This session summary appeared in the Conference Daily, the daily newspaper for the ASCD Annual Conference in Atlanta, GA, April 2-4, 2016. The original link is: http://annualconference.ascd.org/attendee/conference-daily/2016/choose-to-learn.aspx.
As a teacher, you want to create choices that meet your learning goals, match what you know about your students, and can be completed with the time, resources, and environment you have.
For example, if you’re introducing new vocabulary words to students, you can provide them with options for how to learn these new words. These options could include writing complete sentences using each word, drawing a picture that represents each word, or creating flash cards to review words.
One benefit of choice is that it teaches students self-differentiation. Anderson said students can weigh their options by considering three categories. One category is too hard. When students find an assignment to be too hard, they become stressed and disengaged, which results in little learning.
Another category is too easy. If assignments are too easy, students become bored, which also results in disengagement and little learning. The last category is just right. With these types of assignments, students are appropriately challenged and highly engaged, and they experience joy while learning. You can help students make the right choices by giving them options they can place into this category.
A second benefit of choice is intrinsic motivation. Students become excited about assignments they have personal interest in. This means you’re less likely to get asked, “Is this going to be graded?”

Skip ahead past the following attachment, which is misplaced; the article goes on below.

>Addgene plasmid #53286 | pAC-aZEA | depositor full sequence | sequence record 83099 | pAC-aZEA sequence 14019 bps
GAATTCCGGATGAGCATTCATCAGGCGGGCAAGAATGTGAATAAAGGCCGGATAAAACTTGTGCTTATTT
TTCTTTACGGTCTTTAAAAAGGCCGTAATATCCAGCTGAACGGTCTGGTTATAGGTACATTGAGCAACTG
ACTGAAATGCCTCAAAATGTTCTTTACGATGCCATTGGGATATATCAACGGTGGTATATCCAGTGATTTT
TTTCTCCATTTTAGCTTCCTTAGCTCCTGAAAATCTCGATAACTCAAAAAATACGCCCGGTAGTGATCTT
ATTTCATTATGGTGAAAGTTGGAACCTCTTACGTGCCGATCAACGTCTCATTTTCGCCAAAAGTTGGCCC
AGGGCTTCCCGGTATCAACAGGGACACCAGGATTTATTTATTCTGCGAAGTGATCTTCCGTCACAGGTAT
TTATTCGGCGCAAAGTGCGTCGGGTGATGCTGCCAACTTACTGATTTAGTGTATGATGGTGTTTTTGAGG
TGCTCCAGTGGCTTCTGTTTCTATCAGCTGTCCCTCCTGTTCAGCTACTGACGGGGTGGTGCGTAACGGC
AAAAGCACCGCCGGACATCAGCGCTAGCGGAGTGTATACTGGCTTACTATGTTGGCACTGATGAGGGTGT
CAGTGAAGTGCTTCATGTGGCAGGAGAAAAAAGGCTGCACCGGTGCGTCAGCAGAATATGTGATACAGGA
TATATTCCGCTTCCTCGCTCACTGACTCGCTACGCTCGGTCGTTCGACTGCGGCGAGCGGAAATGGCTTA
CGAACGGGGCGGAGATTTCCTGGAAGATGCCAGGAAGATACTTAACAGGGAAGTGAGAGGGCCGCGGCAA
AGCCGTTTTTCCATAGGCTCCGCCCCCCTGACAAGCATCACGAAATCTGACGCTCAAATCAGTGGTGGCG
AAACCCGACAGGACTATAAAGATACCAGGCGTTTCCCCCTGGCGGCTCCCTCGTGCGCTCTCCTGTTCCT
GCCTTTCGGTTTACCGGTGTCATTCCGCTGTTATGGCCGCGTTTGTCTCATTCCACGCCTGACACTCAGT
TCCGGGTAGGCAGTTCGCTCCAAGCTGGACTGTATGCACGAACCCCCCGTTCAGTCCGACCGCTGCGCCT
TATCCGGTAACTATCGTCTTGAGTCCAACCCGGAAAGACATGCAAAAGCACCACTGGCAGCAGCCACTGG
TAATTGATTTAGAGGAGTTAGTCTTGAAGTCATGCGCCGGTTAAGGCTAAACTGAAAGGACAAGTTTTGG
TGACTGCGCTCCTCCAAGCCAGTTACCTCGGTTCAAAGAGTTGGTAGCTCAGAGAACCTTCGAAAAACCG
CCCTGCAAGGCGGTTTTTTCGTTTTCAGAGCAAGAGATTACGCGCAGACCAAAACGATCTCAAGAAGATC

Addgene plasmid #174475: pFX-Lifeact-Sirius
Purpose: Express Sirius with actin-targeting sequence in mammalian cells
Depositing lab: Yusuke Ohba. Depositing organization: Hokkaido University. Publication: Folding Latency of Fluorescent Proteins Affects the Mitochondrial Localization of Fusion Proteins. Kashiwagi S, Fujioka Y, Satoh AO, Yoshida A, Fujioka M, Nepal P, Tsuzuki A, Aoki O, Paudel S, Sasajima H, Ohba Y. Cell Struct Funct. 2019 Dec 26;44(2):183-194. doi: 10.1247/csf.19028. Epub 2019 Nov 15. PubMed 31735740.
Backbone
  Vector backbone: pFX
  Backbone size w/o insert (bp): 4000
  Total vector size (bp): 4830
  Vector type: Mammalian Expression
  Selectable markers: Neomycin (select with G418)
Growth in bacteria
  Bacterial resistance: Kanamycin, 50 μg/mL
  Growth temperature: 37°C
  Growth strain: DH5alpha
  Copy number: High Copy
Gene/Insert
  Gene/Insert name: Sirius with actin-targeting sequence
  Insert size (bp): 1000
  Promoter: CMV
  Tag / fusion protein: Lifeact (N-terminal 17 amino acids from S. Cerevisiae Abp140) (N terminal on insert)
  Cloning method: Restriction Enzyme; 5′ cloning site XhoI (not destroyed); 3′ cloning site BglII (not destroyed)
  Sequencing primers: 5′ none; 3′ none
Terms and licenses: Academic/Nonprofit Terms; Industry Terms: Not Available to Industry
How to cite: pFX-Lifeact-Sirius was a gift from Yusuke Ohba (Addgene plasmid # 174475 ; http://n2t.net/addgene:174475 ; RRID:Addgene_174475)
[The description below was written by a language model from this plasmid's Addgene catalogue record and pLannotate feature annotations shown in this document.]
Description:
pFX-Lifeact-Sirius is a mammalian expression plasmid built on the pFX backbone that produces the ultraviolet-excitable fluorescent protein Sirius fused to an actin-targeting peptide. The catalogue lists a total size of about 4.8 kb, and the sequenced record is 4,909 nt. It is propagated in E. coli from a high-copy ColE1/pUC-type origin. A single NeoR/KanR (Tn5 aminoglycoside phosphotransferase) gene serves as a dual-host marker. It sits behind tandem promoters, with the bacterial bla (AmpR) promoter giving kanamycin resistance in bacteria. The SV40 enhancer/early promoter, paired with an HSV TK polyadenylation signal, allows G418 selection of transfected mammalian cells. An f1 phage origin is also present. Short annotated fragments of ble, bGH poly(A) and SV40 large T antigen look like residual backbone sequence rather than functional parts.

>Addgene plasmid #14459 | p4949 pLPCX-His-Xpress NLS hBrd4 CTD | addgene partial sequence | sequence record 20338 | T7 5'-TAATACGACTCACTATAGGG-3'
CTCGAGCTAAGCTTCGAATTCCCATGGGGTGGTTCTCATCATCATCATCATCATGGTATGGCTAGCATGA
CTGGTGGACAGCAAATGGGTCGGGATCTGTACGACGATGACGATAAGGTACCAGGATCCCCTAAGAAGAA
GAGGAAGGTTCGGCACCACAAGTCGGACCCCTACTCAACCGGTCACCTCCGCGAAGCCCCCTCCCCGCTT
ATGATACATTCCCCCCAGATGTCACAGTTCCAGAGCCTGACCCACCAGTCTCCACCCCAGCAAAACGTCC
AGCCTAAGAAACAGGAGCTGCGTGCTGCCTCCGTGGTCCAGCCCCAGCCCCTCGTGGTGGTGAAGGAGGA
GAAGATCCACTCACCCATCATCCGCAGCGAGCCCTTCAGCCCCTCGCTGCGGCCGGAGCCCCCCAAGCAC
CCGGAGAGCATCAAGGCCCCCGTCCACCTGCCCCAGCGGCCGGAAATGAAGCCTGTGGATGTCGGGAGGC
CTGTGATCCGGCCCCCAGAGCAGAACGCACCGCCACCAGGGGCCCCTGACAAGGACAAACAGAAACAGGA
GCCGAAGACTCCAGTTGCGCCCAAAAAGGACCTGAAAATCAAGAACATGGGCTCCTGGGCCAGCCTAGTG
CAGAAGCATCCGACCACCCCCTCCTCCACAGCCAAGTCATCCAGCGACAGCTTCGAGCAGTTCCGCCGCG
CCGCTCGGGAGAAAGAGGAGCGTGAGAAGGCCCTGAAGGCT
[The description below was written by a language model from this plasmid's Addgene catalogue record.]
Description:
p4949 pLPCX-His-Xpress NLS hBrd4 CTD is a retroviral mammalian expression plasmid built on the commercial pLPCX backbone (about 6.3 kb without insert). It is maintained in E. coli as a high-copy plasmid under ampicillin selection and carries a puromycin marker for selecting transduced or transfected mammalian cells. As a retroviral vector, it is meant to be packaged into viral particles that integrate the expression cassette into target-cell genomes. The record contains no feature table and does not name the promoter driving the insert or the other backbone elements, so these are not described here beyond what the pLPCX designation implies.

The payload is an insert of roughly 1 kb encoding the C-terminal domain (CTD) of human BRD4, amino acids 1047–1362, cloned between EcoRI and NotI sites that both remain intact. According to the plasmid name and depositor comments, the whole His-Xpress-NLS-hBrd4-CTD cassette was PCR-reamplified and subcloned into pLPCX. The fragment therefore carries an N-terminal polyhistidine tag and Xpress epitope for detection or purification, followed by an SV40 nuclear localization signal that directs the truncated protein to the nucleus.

A third benefit of choice is that it reduces misbehaviors. Anderson said at-risk students are often not allowed much choice when it comes to the way they learn. However, when they are allowed to choose, they gain a sense of self-empowerment and become more engaged in learning.
One of the biggest benefits of choice for educators is that teaching becomes more fun. When you see your students learning, growing, and getting excited about their work, you become just as excited, if not more.
After students choose from the options you provide, allow time for them to work on the assignment, and be sure to coach and guide them throughout the process. When the assignment is done, have students review their work and consider what parts of the assignment they enjoyed the most and what parts they would do differently if given the assignment again.
Take time to personally reflect as well. Ask yourself how well the students received the assignment students and whether you can use some of the options you provided again or if you need to develop new ones. Share your strategies with colleagues to receive additional guidance.
Anderson said one of the challenges with providing students with choices is that it means sharing some power and control. As a teacher, you can’t help but wonder what will happen if your students make the wrong choices. He said teachers should allow their students to learn from the experience of making the wrong choice, especially when it comes to shorter assignments. However, for longer assignments teachers should not be afraid to intervene if a student makes a choice that is not beneficial to their learning.
You can learn more about creating choices and helping students choose by checking out Anderson’s book Learning to Choose, Choosing to Learn: The Key to Student Motivation and Achievement.
Mike Anderson is an award-winning teacher, education consultant, and author who works with teachers and schools across the United States and beyond. You can follow Mike on Twitter @balancedteacher. To learn more about Mike and his work, check out his website: www.leadinggreatlearning.com.
Mike Anderson is an education consultant, award-winning teacher, and author of many books including What We Say and How We Say It Matter, The Well-Balanced Teacher, The First Six Weeks of School, The Research-Ready Classroom, and Learning to Choose, Choosing to Learn. Learn more about Mike and his work or invite him to work with your school or district through his website: www.leadinggreatlearning.com. Connect with Mike on Twitter: @balancedteacher.